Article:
Pioneer American artist Georgia O'Keeffe gets first retrospective at Paris' Pompidou Centre
A large retrospective of the American painter Georgia O’Keeffe has opened at the Pompidou art museum in Paris. It’s a first for France and is widely considered an 'icebreaker' for other women artists.
O’Keeffe was "at the forefront of several modern art movements during her long and illustrious career," says Didier Ottinger, curator of the exhibition, which runs until 6th of December.
For the retrospective, the Pompidou Centre has borrowed one hundred of O’Keeffe’s paintings and drawings from large American institutions such as MoMa in New York, the Chicago Art Institute, and the Georgia O’Keeffe museum in Santa Fe, as well as other private collections.
An icon throughout much of the 20th century in the United States, Georgia O’Keeffe is less known in Europe.
Although the Grenoble museum put on a show called Georgia O’Keeffe and friends in 2015-2016, this is the first time a major exhibition has been organized around O' Keeffe in France.
New York education
Born in 1887 in rural Wisconsin, she was keen on becoming a painter from an early age. She studied at the Arts Students League in New York and later taught in schools and university.
She lived at a ranch in New Mexico from 1946 until her death at the age of nearly one hundred in 1986.
Photographer Alfred Stieglitz was the first to exhibit her drawings in the 291 Gallery he co-founded in New York. He also hosted the first American exhibitions by French artists Auguste Rodin, Henri Matisse, Francis Picabia and Paul Cézanne.
O’Keeffe was fascinated and inspired by the European modern art scene.
She and Stieglitz quickly hit it off and ended up getting married in 1924. They went on to became a legendary couple in the art world.
Be it renditions of New York high-rise buildings, giant flowers with erotic undertones, sun-drenched bones in the desert, landscapes in New Mexico, or abstract scenes, O’Keeffe constantly experimented with the use of light, colour and form.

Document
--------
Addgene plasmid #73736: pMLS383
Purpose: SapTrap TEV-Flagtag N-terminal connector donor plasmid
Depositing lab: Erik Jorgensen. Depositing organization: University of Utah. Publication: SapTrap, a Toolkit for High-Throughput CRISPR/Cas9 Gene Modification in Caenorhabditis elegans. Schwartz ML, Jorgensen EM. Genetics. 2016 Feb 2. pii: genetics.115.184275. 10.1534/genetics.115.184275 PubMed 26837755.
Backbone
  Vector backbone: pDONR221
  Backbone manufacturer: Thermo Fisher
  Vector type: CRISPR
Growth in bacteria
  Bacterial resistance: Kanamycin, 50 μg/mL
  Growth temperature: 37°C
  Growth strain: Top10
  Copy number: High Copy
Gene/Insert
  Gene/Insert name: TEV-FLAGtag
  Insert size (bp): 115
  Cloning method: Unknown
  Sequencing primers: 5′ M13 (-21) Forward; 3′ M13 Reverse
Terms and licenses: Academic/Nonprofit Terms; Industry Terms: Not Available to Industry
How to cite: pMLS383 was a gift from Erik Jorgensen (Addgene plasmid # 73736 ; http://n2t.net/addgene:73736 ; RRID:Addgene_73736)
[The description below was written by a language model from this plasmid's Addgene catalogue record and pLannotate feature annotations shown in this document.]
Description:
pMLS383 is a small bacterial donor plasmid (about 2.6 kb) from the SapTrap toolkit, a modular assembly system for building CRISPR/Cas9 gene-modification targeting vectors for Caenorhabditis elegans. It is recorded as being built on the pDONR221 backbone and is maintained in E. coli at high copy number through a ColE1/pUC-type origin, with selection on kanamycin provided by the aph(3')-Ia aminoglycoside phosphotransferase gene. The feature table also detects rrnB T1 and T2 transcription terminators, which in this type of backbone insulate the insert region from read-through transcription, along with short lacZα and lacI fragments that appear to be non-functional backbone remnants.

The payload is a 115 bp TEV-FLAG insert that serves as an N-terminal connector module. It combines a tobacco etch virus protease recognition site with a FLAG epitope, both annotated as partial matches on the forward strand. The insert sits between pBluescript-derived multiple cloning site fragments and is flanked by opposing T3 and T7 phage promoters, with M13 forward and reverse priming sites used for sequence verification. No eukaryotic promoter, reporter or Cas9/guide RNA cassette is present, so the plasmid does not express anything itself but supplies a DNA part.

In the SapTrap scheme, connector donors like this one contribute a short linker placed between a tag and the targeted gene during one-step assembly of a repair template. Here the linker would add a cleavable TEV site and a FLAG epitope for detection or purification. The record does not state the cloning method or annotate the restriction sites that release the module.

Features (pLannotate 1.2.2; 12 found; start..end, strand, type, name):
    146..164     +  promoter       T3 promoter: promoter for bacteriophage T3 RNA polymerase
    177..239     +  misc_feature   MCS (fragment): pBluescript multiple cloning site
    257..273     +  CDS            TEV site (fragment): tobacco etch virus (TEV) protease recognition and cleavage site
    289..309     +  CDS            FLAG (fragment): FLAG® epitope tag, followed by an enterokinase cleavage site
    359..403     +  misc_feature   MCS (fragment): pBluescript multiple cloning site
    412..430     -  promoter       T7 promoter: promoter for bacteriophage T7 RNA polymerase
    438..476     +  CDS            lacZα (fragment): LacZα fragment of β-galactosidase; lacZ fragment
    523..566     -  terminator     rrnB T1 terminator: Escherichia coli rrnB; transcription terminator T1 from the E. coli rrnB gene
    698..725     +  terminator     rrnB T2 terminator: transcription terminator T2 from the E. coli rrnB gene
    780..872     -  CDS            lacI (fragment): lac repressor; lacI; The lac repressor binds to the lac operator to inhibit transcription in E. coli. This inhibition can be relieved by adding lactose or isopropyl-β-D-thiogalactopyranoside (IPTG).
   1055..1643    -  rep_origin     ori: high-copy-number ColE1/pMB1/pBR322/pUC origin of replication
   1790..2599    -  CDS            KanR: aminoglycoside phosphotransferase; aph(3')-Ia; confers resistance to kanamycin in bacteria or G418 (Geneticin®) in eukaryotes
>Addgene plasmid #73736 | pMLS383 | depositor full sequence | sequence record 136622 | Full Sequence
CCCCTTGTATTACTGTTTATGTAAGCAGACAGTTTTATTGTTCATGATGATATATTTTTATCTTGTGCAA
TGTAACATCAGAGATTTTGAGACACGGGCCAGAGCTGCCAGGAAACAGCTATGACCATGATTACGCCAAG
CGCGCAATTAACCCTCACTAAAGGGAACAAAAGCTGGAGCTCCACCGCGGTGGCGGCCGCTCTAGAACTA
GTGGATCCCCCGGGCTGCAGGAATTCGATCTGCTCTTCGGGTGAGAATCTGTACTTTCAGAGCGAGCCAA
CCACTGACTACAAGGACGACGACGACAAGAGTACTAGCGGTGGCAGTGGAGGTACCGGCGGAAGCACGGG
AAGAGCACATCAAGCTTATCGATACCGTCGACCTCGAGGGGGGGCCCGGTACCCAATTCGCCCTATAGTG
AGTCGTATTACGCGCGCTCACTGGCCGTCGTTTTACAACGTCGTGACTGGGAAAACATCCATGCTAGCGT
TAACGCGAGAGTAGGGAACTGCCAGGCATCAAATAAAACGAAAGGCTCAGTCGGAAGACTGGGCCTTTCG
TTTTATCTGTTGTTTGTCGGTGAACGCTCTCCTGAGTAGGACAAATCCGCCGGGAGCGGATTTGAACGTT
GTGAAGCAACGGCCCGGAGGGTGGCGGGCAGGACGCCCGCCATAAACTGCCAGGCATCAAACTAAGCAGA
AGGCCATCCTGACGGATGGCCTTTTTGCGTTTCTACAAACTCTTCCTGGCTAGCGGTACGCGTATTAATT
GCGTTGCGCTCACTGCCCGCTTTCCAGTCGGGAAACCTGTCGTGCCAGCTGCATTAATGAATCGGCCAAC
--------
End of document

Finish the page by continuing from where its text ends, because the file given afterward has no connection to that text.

Her giant flowers caused quite a stir when they were first shown in the 1920s.
Critics interpreted them as "the expression of female desire, and sexuality, a metaphor for female orgasm," Ottinger told AFP, saying these Freudian interpretations greatly annoyed the artist.
"They are just projecting aspects of themselves onto my works," she retorted, in a film extract which is part of the exhibition.
'Icebreaker' for women artists
When she died, the New York Times wrote: "She showed the American public that a woman could be equal to any man in their chosen field."
“She became even more well known than Norman Rockwell or Edward Hopper,” says Ottinger, referring to O’Keefe’s exuberant personality which meant she became a part of the "American mythology".
In 1929, she was the first female artist to have works shown at the MoMa in New York, which had only just opened. Later, she was the first to have retrospectives at the Chicago museum in 1943 and the MoMa in 1946.
From the 1960s onwards, she became a pioneer of what is known as "hard edge" abstract painting, opening the way for many women artists to follow in her footsteps.
One of her paintings (seen in main picture) was sold for €37 million in 2014, a record for a female painter.
Europe catching up
Even the Tate in London only organised its first major exhibition of her work in 2016.
"She is elusive to us," explains Ottinger. "We have long considered that American modern art began with Jackson Pollock’s paint drippings in 1947."
"There were hardly any modern art pieces from before 1945 in our collections, and they were not studied."
The Pompidou Centre only owns one O’Keeffe painting Red, Yellow and Black Streak, 1924, but through this retrospective (8 September-6 December), French museum-goers will now get the chance to do some serious catching up.